For cheaper electricity

/ 05:09 AM October 01, 2018

The raging controversy on the national franchise being sought by a private firm to set up solar-powered mini-grids across the country can only be expected.

What we don’t want to happen is for the debate to muddle the real objective of this venture, which is to provide cheaper electricity, especially in areas with no power or those trapped by the expensive services of inefficient suppliers.


It is initially targeting 12 towns nationwide to benefit 200,000 Filipinos. It is already providing electricity to towns in Mindoro, Palawan, Masbate, Cagayan and Aurora, and aims to serve half a million Filipinos by the end of this year in towns seeking better electric service.


The Philippine Rural Electric Cooperatives Association (Philreca) has claimed that Leviste’s move to secure a national franchise from Congress is against the provisions of the Electric Power Industry Reform Act (Epira). The bloc also has allies in Congress.

A group of lawmakers filed last month House Resolution No. 2182 urging the committee on rules to revert to the legislative franchise panel House Bill No. 8179, which seeks to grant Solar Para sa Bayan a franchise for its solar mini-grid projects. The group alleged that the approval of the committee report was “railroaded.”

Existing power cooperatives, which receive government subsidy for their operations, have challenged Solar Para sa Bayan to focus on such areas as Sulu and other unserved towns.

Fair enough; Leviste’s firm should focus on providing electricity to unviable, unserved or underserved areas that a franchised distribution utility, such as members of Philreca, would be unable to service.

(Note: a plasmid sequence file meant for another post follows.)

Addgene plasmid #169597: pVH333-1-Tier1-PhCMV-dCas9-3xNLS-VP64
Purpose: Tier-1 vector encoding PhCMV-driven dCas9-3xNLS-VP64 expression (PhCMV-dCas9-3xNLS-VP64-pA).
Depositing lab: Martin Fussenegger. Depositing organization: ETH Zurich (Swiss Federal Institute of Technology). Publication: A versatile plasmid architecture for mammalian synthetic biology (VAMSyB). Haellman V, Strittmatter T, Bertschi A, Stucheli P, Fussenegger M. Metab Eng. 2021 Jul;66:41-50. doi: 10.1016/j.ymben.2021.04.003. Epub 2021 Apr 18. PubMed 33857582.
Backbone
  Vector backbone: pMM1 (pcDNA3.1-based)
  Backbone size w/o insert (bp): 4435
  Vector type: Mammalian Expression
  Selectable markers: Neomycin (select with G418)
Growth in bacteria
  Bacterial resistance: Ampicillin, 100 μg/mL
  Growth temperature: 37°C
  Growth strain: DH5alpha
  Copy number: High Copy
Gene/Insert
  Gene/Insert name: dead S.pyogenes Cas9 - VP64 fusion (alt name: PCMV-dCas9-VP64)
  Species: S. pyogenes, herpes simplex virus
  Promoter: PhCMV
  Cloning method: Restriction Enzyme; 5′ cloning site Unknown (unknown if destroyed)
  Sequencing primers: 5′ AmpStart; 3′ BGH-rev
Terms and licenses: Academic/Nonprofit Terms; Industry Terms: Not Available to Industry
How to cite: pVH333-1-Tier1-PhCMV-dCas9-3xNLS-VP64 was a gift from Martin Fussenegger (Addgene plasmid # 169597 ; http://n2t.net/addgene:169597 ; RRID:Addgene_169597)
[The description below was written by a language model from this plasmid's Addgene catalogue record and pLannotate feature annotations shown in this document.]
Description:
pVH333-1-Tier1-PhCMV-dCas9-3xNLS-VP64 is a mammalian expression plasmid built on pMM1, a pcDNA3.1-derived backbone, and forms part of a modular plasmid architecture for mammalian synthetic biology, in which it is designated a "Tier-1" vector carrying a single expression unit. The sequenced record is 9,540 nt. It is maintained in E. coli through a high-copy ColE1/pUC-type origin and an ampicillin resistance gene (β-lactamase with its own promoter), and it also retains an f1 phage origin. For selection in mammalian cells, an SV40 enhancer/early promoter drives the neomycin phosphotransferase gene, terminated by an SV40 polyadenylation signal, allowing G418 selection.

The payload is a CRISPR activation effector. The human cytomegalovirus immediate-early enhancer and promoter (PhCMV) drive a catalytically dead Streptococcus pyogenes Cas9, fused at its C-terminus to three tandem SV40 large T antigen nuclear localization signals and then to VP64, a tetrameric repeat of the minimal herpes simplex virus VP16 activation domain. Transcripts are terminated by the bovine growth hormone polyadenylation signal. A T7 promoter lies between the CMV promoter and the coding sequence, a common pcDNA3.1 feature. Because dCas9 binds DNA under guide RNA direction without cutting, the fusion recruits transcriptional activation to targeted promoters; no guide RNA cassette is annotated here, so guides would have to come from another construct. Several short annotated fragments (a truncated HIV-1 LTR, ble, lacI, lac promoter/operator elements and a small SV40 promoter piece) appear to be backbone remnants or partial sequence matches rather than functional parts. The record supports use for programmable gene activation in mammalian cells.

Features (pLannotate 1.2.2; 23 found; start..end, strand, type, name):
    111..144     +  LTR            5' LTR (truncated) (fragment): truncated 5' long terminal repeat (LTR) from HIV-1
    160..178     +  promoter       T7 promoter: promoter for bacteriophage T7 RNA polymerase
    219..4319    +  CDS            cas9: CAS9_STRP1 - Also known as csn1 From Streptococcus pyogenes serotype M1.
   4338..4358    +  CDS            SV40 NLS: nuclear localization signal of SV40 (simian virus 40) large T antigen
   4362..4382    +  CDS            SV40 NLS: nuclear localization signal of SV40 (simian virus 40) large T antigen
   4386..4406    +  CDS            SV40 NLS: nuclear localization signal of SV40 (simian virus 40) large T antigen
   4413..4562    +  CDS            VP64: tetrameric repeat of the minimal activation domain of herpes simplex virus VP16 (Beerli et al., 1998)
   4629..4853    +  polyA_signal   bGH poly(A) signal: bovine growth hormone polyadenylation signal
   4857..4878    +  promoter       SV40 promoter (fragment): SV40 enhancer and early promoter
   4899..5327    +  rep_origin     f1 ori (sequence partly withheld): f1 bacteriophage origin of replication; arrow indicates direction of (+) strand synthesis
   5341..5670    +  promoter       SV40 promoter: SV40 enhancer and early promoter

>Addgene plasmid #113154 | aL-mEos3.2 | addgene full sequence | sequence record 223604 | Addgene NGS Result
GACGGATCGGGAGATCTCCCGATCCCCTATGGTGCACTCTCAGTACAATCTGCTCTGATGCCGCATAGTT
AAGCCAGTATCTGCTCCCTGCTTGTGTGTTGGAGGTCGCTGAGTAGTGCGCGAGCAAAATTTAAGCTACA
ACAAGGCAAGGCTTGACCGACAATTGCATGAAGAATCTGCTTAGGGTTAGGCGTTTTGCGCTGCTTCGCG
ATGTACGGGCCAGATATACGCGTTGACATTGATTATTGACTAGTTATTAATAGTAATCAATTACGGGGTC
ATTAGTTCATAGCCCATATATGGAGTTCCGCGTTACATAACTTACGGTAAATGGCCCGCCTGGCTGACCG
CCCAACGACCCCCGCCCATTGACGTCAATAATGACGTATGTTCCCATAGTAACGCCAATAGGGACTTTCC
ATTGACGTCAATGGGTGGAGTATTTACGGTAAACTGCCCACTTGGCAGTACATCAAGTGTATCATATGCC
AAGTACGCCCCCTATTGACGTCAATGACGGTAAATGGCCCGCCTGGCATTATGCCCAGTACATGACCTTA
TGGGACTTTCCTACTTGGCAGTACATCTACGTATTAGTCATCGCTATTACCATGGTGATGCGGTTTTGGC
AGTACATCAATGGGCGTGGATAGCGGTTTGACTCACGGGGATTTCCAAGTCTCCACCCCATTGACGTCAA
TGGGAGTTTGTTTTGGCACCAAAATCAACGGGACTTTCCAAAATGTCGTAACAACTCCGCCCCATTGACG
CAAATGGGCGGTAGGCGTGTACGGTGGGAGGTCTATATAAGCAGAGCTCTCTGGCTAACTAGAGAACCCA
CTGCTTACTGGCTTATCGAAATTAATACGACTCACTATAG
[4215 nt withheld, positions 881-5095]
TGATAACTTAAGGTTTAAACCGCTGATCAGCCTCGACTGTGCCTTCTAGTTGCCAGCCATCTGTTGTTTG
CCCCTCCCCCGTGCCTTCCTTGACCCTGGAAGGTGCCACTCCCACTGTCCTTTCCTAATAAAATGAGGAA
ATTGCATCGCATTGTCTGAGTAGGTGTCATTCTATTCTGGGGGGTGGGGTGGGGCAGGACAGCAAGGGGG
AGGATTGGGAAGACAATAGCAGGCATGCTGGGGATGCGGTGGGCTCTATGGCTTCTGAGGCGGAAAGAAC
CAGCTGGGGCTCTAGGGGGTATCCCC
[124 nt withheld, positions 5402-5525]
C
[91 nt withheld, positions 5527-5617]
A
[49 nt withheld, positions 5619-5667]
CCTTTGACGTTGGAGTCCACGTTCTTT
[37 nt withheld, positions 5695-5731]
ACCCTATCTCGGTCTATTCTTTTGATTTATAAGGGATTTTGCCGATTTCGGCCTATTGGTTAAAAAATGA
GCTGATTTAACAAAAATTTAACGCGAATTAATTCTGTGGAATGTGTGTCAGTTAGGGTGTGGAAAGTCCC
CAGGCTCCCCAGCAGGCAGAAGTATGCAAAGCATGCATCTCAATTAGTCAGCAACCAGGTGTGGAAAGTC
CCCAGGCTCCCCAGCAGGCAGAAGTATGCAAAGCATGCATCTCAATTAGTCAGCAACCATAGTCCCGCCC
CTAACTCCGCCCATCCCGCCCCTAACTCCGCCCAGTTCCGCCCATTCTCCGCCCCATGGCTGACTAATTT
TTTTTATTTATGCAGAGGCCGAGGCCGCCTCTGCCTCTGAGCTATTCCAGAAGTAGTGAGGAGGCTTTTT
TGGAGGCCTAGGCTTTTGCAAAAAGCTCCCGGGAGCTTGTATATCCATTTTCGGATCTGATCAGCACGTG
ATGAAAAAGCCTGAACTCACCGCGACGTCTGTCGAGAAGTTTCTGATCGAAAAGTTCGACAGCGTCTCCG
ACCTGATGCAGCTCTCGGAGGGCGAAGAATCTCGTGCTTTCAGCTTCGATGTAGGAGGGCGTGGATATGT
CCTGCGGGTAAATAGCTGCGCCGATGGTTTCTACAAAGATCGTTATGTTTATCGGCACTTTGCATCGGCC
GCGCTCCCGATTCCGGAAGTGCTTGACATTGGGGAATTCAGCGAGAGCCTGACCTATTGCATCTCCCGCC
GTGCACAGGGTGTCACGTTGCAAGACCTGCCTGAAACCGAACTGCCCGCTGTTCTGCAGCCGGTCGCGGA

But, on the other hand, why should it not be allowed in areas where electricity cost has become too much of a burden to consumers, who have no other choice but the power monopoly in their district?

Malacañang should consider public support for the bill. For instance, the National Association of Electricity Consumers for Reforms Inc. has noted that, as electric services in the provinces have remained poor and expensive 17 years after the Epira law was enacted, new measures should be undertaken to fulfill the intent of the law, which is to bring cheap electricity to as many Filipinos as possible.


As pointed out by Deputy House Speaker Arthur Yap, principal sponsor of HB 8179, the measure is specifically designed to break the existing monopolies of traditional utilities that have fallen behind in improving the quality of their service due to a lack of competition.

Leviste himself noted that the text of the bill speaks for itself: It is nonexclusive, encourages others to apply for the same, and aims to end the existing inefficient monopolies on electricity by giving consumers new choices for better and cheaper service. It also incurs zero cost on the part of the government.

Leviste has a point in his riposte to his critics: If, instead of trying to prevent competition, utilities focus on lowering costs and improving their operations, then Filipinos will be satisfied with their electric service, and there will be no need for Solar Para sa Bayan at all.

What is wrong with giving a private firm the nonexclusive right to construct small solar-battery grids at no cost to the government?

It will provide consumers, particularly in rural areas, an alternative electricity supplier, and perhaps pave the way for more competition in the power industry that, in turn, will hopefully bring down prices.

Opposing novel initiatives such as this will only institutionalize the inefficiencies of electric utilities, to the continuing detriment of Filipino consumers.